Life Beyond Google Analytics: Pick the Best Tools for the Job
Google Analytics as Your Default Platform? Sure, if it’s 2010…
A product manager’s role as an analyst is sometimes forgotten or not recognized. As a product manager, the impact of your business decisions will be measured by your product’s front-end data. It is your obligation to be able to implement an analytic platform, analyze the data and present your findings.
Product analytics platforms are booming: Mixpanel, Firebase, Localytics, Amplitude, Appsee, Flurry, the list goes on. Yet most online businesses still choose Google Analytics as a default, and believe their case is covered in every way imaginable.
Features to Consider
When choosing the right analytics platforms (it is intentionally plural), several features should be considered in order to optimize your choice. These features vary between the different platforms, and the decision of which platform to choose should be based on these features and the business value they represent for your product, as we will examine in this article.
The first thing that needs to be considered is the product interface. Whether it’s a web, native mobile app or HTML-based hybrid app (like Phonegap). Bear in mind that not all analytics platforms are suitable for all interfaces Some platforms are designed specifically for Web (GA, Hotjar, KissMetrics). Some were built specifically for mobile (Appsee, Firebase, Appsflyer). Some platforms are good on both interfaces (such as Mixpanel).
The tools have a lot of similar features, and the product manager must cherry-pick the best ones in order to optimize the choice of platform. Here are few important features to look at when you’re making a decision about which product to use:
A funnel is the path which users are going through in your product. Funnels are critical, not just to see where your users are going, but more importantly to see where most of them leave. Funnels can be created as a sequence of actions or events (screen views or page views, and their corresponding properties). The more detailed your events are, the more insights you can get from your funnels.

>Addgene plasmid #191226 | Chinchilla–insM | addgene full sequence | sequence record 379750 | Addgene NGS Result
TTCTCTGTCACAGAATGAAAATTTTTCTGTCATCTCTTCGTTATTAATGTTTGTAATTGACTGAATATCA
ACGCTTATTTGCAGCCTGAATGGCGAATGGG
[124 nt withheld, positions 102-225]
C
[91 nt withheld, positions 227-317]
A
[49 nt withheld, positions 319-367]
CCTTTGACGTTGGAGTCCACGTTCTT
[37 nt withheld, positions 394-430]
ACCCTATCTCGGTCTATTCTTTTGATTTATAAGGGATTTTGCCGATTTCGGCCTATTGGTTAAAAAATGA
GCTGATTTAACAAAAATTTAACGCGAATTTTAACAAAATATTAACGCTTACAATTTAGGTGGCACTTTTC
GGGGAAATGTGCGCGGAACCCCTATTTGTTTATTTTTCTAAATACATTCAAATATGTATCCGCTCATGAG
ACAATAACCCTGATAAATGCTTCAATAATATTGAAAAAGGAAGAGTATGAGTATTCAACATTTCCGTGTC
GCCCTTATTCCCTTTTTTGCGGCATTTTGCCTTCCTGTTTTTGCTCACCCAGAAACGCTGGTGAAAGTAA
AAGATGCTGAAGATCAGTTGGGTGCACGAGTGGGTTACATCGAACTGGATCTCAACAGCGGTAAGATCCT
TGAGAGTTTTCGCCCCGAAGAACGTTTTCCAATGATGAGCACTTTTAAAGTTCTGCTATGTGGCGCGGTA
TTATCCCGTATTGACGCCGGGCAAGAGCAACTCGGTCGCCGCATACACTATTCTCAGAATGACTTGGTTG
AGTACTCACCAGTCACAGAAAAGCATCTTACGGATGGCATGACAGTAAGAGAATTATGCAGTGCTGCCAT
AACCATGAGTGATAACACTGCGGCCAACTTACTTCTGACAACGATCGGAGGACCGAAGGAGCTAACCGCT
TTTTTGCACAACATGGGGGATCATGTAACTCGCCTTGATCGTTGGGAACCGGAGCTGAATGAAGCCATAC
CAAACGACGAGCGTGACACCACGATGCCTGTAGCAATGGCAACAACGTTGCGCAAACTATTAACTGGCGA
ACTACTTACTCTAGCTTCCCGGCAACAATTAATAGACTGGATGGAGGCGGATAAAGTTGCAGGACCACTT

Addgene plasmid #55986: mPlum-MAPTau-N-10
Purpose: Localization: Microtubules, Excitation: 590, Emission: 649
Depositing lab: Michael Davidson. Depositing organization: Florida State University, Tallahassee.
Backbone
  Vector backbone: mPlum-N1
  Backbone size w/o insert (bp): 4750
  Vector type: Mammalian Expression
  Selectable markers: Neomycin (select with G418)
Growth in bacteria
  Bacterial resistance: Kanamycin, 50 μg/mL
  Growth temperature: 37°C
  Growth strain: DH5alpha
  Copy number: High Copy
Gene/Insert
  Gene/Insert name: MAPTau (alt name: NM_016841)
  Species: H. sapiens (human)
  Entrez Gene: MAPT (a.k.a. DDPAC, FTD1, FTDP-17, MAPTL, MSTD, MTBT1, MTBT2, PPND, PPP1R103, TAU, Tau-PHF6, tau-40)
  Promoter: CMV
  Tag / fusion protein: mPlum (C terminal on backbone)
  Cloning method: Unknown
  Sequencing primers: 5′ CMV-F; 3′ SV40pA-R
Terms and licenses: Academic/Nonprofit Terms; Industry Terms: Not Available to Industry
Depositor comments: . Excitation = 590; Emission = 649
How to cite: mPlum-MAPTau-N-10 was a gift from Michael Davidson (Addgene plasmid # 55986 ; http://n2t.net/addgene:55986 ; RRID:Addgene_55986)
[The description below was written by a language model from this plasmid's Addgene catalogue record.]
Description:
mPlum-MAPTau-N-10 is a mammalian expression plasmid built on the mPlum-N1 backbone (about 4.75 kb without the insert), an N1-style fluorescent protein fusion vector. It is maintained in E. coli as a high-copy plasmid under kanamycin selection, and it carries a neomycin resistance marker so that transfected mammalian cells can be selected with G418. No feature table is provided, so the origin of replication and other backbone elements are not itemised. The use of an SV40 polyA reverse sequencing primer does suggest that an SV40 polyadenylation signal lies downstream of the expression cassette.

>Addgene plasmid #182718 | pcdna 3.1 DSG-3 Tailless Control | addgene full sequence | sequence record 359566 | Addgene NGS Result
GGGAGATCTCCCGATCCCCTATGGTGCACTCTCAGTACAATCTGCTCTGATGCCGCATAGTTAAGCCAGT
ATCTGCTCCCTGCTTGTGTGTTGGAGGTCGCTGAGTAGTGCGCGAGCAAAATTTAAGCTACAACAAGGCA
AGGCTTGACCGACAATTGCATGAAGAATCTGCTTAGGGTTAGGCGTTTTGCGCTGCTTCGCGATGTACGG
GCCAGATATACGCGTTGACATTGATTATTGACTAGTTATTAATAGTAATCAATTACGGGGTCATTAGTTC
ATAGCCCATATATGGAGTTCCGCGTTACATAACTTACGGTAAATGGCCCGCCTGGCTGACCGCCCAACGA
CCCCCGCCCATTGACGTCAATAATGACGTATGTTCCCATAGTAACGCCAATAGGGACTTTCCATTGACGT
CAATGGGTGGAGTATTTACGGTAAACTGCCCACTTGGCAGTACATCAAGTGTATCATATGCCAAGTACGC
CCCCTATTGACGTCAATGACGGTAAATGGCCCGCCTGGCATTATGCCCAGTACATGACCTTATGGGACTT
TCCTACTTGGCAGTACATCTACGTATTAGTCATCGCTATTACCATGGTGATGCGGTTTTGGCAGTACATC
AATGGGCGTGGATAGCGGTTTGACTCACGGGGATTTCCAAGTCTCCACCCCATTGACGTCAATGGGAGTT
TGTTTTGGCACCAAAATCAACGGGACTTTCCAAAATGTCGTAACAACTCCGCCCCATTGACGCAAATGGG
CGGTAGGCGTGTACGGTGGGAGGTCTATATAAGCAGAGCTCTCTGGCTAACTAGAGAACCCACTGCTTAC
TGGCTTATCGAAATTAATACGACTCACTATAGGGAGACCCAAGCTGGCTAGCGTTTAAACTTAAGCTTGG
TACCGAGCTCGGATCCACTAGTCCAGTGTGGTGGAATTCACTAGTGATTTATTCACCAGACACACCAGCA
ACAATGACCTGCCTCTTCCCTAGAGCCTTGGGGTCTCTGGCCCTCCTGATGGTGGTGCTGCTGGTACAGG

Data visualization is essential to better understand the segmentation of your users and their actions. Some platforms offer very nice data visualization tools, especially when it comes to segmentation, that allow you to see the distribution and make useful insights.
Not all platforms provide you with the ability to monitor an individual user. Such ability may be necessary for you to perform quality assurance checks on your data, detect fraudulent activity, and identify browser issues.
Some platforms offer services that sometimes require an external supplier, such as in-app messages, push notifications, and surveys.
Some platforms give you real-time notifications about crashes, as well as the crash related code. This means you can inform your programmers about the cause of the crash with additional detail on the device and browser it occurred on, and so on.
A cohort is a group of users who have a common denominator. When analyzing your product’s retention, you should compare those users who committed a certain action (our common denominator), in a defined time slot. For instance, you may wish to compare which users committed an action on week X, then came back and did the same the following week. Cohort comparison gives you the tool to see such user cohort data. Cohorting is not only good for retention, but also for understanding if certain weeks/days/months have higher activity compare to others. Google Analytics gives you very limited cohorting options in comparison to platforms like Mixpanel, Hotjar, Appsee and others.
This a common test for checking the impact of a certain feature in comparison to a different feature. It is critical to examine the effect of a feature before launching it, and some tools have it integrated in their service.
Some platforms emphasize the user onboarding part of the process. These are excellent platforms which focus mainly on the channels that lead users to your product and their corresponding analysis. These will be good if the marketing side of your product takes higher priority.
A crucial step when choosing a platform is how easily you can embed your customized events and make sure that they fire up correctly. The events should be well detailed and their implementation should be very clear to your development team, since any mistake in their implementation will yield incorrect data conclusions. In some platforms, customized events can be generated by your analytics platform.
Quantify the Value
It’s true, Google Analytics is free. But for the product manager, the value from using the right platform can be also quantified. When you choose a platform, we would strongly advise that you begin with the free plan, but when you do, make sure you are financially capable of crossing towards the next purchase plan. Here are some numbers so you can see if you are capable of dealing with such a cost.
And one last thing; it’s OK to have more than one platform up and running. In fact it’s something that we would recommend – you can have one “main” platform, and another one or two for verification purposes, QA, or just different kinds of insights.